Ceramic & Porcelain Tile

Ceramic & Porcelain Tile

Porcelain and ceramic tiles are known for their durability, moisture resistance and low maintenance. These types of tile are perfect in kitchens and bathrooms but may even be used as an outdoor patio tile. Additional uses for porcelain and ceramic tiles are: countertops, backsplashes and decorative wall coverings. Each offers distinct benefits that you’ll want to consider when you are making your purchase decisions.

Manufacturing: Ceramic and Porcelain tile are made from natural clay, sand and water. The difference is that Porcelain’s clay is denser than clay. Both tiles are baked at very high temperatures for long periods of time to remove almost all the moisture.

Features: Ceramic and porcelain differ greatly in overall coloring. Ceramic tile is basically red terra-cotta while procelain is usually great to white. Although ceramic may be glazed to create different colors and design, porcelain is most often left unglazed. Note that chips in the glaze of ceramic tiles can be highly visible, whereas porcelain chips are not as noticeable because of its solid color throughout.

Uses: Both tiles can be used in almost any typical indoor installation, however only porcelain can safely be used outdoors as well. This is due to the higher moisture content of ceramic which makes it more susceptible to freezing- and thawing-related cracks and chips. Porcelain’s lower moisture properties make it less likely to crack dur to freezing.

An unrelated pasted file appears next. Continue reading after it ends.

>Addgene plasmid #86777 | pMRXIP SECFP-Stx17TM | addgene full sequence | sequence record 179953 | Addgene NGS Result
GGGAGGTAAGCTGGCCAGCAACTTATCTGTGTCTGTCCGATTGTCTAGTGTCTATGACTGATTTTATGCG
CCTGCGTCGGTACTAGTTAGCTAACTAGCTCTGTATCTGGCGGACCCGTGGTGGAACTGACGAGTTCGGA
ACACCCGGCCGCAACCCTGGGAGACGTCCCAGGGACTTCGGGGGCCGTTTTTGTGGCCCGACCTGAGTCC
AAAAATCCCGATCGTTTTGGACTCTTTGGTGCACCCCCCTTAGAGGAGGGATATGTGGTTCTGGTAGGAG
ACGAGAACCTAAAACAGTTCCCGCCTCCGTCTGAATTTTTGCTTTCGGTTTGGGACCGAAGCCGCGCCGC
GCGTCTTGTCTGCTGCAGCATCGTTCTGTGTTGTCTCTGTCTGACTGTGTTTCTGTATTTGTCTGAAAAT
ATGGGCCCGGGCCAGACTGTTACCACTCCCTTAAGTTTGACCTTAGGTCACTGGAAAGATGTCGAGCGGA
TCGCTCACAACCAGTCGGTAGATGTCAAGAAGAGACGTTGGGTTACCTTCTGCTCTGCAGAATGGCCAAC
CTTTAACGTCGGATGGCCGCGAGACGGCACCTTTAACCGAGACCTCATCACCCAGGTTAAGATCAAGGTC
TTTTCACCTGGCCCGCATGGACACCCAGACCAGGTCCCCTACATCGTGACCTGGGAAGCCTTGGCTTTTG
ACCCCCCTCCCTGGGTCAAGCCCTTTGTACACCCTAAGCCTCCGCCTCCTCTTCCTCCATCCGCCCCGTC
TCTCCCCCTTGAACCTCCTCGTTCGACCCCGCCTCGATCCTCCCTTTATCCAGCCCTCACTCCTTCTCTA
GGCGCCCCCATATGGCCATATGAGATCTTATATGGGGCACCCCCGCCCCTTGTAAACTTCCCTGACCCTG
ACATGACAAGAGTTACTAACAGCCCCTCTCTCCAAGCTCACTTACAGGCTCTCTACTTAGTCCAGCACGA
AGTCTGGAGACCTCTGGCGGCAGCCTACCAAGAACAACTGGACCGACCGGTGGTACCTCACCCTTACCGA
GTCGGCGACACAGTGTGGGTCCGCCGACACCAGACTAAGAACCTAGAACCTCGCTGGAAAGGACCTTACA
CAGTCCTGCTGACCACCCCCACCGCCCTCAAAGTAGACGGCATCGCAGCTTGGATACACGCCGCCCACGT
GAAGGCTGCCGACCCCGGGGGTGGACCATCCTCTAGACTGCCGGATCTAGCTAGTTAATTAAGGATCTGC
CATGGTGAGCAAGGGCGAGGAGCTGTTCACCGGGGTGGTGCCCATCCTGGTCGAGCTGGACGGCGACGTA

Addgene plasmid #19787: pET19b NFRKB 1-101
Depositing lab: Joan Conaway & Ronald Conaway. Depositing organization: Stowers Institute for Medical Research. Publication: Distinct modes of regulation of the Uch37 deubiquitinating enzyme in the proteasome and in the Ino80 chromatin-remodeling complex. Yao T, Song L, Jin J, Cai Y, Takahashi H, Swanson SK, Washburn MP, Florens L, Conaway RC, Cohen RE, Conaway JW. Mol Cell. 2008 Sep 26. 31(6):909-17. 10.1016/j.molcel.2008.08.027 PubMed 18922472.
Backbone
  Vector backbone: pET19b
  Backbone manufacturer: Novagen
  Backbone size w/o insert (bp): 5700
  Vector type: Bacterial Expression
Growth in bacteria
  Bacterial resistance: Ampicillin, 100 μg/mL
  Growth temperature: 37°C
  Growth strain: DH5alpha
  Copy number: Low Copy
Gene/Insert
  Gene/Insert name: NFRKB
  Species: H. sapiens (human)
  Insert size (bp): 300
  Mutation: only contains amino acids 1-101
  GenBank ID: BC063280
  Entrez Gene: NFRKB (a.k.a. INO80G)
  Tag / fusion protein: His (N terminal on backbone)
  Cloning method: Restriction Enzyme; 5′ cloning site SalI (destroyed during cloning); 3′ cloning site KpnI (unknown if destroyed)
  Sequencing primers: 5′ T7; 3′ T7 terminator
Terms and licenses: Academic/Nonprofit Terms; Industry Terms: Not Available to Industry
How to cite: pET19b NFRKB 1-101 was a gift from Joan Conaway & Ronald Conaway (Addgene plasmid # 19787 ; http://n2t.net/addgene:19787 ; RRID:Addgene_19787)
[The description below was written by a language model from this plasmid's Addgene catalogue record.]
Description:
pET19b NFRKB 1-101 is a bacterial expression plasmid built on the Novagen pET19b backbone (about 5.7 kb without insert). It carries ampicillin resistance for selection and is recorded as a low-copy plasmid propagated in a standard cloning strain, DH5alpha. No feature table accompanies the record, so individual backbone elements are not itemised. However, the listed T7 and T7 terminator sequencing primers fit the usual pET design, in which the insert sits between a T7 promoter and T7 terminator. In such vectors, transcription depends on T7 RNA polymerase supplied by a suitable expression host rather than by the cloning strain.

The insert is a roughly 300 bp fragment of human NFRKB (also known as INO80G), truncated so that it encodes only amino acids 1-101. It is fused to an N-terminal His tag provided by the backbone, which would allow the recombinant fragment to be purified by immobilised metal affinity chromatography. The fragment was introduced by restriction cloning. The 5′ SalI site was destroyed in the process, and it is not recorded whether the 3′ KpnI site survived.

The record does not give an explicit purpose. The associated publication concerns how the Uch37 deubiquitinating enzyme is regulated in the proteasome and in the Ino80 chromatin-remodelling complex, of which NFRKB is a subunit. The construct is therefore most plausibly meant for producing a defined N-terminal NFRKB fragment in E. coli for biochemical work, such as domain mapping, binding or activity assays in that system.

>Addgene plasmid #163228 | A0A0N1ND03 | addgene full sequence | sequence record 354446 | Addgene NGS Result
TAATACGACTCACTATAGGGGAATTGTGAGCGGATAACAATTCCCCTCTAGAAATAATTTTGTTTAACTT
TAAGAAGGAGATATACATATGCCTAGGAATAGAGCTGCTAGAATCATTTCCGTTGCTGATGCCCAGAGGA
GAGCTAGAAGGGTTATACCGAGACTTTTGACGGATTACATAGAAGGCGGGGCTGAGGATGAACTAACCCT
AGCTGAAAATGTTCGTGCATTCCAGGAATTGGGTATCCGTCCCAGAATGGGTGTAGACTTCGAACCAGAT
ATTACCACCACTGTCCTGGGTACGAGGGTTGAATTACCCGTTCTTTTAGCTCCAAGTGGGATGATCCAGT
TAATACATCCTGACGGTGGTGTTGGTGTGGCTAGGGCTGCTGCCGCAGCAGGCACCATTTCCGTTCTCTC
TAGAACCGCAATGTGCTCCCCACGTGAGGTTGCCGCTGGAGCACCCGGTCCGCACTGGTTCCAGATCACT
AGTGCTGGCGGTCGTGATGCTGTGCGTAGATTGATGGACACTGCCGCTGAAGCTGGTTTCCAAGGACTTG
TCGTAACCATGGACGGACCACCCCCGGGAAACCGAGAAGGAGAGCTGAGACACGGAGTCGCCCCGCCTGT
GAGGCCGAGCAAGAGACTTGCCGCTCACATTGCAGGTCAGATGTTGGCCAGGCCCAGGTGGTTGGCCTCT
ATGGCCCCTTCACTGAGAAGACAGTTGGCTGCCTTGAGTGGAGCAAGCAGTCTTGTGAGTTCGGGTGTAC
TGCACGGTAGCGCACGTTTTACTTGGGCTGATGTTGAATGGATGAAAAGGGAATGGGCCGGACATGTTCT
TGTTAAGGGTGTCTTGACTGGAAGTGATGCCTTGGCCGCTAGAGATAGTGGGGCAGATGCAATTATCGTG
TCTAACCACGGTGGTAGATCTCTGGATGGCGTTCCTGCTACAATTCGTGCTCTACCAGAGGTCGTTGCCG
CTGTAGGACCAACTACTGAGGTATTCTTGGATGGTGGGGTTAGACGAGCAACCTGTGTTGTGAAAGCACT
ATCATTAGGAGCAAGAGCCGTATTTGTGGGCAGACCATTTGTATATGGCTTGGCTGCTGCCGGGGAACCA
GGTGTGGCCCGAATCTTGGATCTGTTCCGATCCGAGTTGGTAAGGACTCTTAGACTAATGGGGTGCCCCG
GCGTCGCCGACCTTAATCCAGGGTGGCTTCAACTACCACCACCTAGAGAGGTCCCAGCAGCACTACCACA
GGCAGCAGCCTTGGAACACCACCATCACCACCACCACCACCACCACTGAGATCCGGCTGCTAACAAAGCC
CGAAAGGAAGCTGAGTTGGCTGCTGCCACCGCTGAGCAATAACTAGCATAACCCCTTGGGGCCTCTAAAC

ceramic-cutterCost: You can generally expect that porcelain will cost more than ceramic tile. But consider that porcelain is more durable and longer lasting so the extra cost can be spread over its longer lifetime. Porcelain is also less porous and less likely to stain so removal of the entire stained tile is almost always required.

Durability: Because of its durability, porcelain usually lasts longer than ceramic. It can withstand high levels of traffic. Ceramic is more likely to chip or crack if objects are dropped o it, and the life-expectancy is usually much shorter. Note that ceramic tiles are not recommended for most commercial applications but porcelain’s durability is suitable for light- to medium-duty commercial applications.

Installation: Porcelain can be more of a challenge to the amateur installer because it is very dense and difficult to cut. Shapes or round corners are a real challenge. Ceramic tile is easier to use because it required fewer specialized tools and is easier to cut into oddly shaped areas.